Tackling Ireland’s Homelessness Crisis

Merchants Quay Dublin Homeless Night Cafe. (Photo: Google Maps Screenshot)

By Dave Lewis, Editorial Assistant
June / July 2018

The housing crisis and collapse of the Celtic Tiger in the first decade of the 2000s led to a major increase in homelessness in Ireland. However, organizations like Merchant’s Quay in Dublin are hoping to help Ireland’s homeless population as well as bring awareness to a crisis that has escalated in recent years.

According to FOCUS Ireland, the increased rates of homelessness is directly caused by Ireland’s lack of social housing provisions and the pressure on the private rental market, leading to rising rent levels and lack of property to rent. As of mid-February 2018, 9,870 people were homeless, an increase of 40 percent from February 2017.

Merchant’s Quay Ireland established Ireland’s first homeless night café in 2015, a place where up to 70 people can eat, shower, and spend the night in a safe and warm environment away from the streets.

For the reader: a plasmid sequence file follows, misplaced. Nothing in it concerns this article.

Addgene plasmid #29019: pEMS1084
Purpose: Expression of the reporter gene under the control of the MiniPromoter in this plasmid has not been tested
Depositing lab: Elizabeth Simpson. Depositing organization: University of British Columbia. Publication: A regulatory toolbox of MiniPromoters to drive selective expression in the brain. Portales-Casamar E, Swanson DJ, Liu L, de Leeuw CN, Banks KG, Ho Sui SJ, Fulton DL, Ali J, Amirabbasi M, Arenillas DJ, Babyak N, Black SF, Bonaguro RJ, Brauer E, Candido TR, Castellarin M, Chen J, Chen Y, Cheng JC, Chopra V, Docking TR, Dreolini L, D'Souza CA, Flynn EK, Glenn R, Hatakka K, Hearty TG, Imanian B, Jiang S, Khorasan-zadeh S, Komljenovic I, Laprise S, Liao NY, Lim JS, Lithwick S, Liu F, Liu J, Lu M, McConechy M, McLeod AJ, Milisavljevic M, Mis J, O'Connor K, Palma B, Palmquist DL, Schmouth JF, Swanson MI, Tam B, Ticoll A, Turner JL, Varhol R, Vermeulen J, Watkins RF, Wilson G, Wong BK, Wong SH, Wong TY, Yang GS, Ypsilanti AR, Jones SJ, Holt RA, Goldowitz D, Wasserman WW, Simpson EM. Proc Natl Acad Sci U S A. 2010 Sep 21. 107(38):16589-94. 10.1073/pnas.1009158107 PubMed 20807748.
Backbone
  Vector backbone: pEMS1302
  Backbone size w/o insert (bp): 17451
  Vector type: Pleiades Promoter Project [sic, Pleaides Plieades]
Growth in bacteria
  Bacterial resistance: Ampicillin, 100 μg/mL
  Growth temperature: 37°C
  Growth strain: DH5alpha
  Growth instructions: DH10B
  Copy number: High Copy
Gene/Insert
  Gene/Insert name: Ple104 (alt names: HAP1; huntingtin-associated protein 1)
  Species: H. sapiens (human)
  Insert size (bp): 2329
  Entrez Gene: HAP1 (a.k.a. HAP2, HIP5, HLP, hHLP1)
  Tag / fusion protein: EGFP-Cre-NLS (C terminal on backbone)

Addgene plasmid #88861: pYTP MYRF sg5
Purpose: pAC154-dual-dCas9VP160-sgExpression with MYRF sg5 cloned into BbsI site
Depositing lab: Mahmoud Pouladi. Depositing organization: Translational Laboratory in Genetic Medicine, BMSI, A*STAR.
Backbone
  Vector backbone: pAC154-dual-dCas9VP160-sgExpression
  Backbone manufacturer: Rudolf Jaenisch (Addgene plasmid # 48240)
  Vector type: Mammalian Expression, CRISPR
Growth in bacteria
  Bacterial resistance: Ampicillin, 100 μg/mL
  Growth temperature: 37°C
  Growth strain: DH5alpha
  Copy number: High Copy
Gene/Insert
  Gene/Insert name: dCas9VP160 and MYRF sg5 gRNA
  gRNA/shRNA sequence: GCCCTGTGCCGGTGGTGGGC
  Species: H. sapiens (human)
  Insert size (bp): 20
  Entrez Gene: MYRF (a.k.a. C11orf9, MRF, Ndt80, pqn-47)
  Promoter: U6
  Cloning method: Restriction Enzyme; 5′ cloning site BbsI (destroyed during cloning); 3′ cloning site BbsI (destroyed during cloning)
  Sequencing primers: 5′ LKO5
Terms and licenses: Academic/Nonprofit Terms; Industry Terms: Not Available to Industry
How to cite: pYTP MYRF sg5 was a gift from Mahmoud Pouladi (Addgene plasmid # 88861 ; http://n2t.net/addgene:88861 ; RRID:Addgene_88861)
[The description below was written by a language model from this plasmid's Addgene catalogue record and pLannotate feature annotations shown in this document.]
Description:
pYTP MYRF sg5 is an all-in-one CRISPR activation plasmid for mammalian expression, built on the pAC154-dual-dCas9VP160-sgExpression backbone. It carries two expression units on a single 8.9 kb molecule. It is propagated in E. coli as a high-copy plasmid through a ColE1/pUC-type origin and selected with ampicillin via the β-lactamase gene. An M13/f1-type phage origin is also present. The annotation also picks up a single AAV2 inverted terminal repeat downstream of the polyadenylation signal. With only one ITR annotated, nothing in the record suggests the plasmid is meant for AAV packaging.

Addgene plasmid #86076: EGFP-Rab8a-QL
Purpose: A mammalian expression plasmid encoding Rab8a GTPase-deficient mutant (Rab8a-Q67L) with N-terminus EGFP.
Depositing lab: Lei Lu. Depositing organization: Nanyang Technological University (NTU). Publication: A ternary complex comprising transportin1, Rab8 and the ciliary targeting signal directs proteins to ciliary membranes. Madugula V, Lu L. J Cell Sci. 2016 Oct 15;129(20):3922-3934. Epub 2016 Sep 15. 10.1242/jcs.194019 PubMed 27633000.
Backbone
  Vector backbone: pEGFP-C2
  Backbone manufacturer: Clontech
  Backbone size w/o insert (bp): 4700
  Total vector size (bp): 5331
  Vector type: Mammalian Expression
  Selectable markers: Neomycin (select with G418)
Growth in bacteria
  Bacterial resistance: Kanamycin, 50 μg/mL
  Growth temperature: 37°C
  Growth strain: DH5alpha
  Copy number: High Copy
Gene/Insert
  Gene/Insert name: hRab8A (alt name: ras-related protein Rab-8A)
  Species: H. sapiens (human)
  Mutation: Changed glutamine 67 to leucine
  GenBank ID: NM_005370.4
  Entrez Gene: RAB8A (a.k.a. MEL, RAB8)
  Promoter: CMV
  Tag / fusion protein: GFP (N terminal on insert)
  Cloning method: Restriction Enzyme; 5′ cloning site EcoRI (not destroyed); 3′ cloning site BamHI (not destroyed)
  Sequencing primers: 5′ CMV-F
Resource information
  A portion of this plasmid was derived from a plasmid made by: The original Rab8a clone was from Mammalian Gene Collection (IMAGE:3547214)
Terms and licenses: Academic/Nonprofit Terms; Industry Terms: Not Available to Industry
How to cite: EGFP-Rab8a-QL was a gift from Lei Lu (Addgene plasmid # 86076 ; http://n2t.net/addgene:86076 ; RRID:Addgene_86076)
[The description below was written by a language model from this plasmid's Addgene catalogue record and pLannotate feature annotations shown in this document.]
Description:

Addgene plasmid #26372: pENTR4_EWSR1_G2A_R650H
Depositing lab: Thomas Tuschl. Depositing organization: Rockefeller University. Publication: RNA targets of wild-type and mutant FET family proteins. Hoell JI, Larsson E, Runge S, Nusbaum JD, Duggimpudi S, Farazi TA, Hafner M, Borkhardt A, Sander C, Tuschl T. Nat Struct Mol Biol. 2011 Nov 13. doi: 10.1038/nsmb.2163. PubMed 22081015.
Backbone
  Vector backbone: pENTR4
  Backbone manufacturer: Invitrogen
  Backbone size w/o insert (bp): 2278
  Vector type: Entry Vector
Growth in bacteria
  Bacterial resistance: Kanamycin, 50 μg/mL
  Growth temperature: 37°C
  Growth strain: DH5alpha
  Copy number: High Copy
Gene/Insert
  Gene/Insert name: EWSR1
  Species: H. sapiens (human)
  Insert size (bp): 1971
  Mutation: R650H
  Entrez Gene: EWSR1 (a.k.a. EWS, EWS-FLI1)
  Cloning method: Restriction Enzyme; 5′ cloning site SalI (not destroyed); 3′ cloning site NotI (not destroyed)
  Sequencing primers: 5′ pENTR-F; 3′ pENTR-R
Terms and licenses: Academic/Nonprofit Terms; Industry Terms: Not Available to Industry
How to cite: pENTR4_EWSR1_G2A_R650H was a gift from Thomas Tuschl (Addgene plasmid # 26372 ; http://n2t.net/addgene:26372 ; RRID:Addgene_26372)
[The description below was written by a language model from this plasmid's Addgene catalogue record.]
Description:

In its opening year, according to the Irish Examiner, an average of 47 people per night stayed. In 2016, the percentage increased with 60 people per night, and in 2017, the café had an average of 53 people sleeping at the facility per night with 1,893 first-time clients during the year. These people include 1,789 families with 3,755 children.

Not only does the café provide basic necessities, it also provides facilities for help with drug and alcohol addiction and mental illness as they are also leading causes of homelessness in Ireland. ♦

2 Responses to “Tackling Ireland’s Homelessness Crisis”

  1. Sean Curtain says:

    It is my understanding that charities in the Irish State send much more money overseas that they spend 0n the needy within the shores of Ireland.

  2. Sean Curtin says:

    On St. St. Stephen’s Day (26 Dec.) 1955, my 12-year-old sister and her friend went from door to door collecting shillings for the African Missions. That was at a time when poverty was widespread throughout Ireland. but I didn’t know of any charity that helped Ireland’s poor at thet time.